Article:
Wednesday, 14 December 2016

Capital Celluloid 2016 - Day 363: Thu Dec 29

Contact (Zemeckis, 1997) & Interstellar (Nolan, 2014):
Prince Charles Cinema, 5.15pm & 8.15pm



An excellent 35mm double-bill from the great programmers at the Prince Charles.

Chicago Reader review of Contact:
Given that Robert Zemeckis, in his post-Forrest Gump mode, has a clear case of Oscaritis, and that the heaps of piety expended on this ambitious 1998 adaptation of Carl Sagan's SF novel lead to traces of unintentional camp, this is still an adroit and compelling piece of storytelling, well worth anybody's time. Jodie Foster plays a dedicated radio astronomer and atheist who receives the first message from extraterrestrials; Matthew McConaughey (one of the campier elements) portrays a sort of New Age Billy Graham and romantic hunk who helps to negotiate her dealings with Washington, not to mention spirituality and sexuality. Others in the cast include not only James Woods, John Hurt, Tom Skerritt, Angela Bassett, and Rob Lowe, but also a host of TV regulars (most of them CNN favorites) playing themselves: Bernard Shaw, Larry King, Bill Clinton (who seems to be taking over the Forrest Gump role), Jay Leno, etc. If indeed the view of reality is strictly CNN, the aesthetics (if not the politics) are strictly Ayn Rand; the otherworldliness manages to be both visually exciting and very southern California. James V. Hart and Michael Goldenberg wrote the screenplay, though the late Sagan and his widow Ann Druyan both worked with Zemeckis on the adaptation.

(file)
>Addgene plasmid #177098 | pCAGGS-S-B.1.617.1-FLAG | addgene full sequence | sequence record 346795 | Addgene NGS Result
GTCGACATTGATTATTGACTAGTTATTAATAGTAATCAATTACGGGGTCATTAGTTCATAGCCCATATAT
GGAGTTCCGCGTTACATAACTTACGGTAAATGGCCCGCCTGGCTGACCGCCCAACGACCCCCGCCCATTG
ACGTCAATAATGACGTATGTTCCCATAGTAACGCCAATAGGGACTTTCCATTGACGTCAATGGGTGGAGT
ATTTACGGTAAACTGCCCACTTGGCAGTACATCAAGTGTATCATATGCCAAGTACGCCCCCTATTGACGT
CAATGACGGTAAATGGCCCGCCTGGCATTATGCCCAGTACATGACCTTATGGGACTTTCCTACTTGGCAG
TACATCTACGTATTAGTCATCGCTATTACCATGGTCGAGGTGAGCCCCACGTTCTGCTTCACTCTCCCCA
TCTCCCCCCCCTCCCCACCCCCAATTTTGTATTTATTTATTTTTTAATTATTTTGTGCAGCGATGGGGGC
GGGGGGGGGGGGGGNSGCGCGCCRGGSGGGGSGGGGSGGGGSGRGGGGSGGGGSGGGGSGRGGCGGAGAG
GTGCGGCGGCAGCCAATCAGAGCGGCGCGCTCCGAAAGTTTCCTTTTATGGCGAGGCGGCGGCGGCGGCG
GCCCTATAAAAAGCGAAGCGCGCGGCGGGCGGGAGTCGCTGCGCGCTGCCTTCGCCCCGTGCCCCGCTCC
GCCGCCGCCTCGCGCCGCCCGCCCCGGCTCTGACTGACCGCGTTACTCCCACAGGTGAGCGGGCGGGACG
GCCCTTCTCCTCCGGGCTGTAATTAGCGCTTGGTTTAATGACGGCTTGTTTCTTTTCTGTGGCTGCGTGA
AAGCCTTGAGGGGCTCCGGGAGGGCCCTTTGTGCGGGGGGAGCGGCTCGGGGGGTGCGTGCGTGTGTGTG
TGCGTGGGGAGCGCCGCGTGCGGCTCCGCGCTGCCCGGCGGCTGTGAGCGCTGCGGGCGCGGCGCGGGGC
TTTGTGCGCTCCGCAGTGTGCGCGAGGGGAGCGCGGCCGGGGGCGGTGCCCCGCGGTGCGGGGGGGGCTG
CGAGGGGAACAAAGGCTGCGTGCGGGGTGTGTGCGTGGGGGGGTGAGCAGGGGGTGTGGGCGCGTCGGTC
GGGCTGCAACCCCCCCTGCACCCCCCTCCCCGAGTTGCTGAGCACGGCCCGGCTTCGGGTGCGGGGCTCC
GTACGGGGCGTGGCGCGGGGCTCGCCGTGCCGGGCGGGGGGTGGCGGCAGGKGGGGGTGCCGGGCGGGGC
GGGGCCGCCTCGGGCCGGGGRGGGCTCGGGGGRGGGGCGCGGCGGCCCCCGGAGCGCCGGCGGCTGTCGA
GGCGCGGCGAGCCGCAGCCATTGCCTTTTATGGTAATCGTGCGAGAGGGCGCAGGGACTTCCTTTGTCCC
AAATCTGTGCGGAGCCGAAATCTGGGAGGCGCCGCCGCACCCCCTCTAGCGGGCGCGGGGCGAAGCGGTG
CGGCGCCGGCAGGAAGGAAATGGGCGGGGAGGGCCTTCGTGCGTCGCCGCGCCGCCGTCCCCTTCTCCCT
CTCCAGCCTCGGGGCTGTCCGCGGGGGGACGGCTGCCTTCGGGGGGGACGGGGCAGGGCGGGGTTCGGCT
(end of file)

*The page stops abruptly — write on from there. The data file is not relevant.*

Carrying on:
Jonathan Rosenbaum

On a visual level, Interstellar is an exceptionally well-crafted Hollywood entertainment. Director Christopher Nolan, art director Dean Wolcott, and their effects artists render the imaginary settings in stunning detail. The film is rife with brilliant imagery: a horizon of frozen clouds, an ocean wave as tall as a skyscraper, the flashing interior of a wormhole through which the principal characters fly their spacecraft. The most striking thing about these images is that we’re rarely encouraged to ooh and aah over them; unlike most ambitious space operas since 2001: A Space Odyssey (1968), Interstellar inspires not wonder but a cool contemplation. Nolan and his brother Jonathan, who cowrote the script, advance a hard-science perspective, incorporating such concepts as the theory of relativity and placing dramatic emphasis on research and problem solving.
Ben Sachs

Here (and above) is the trailer for Interstellar.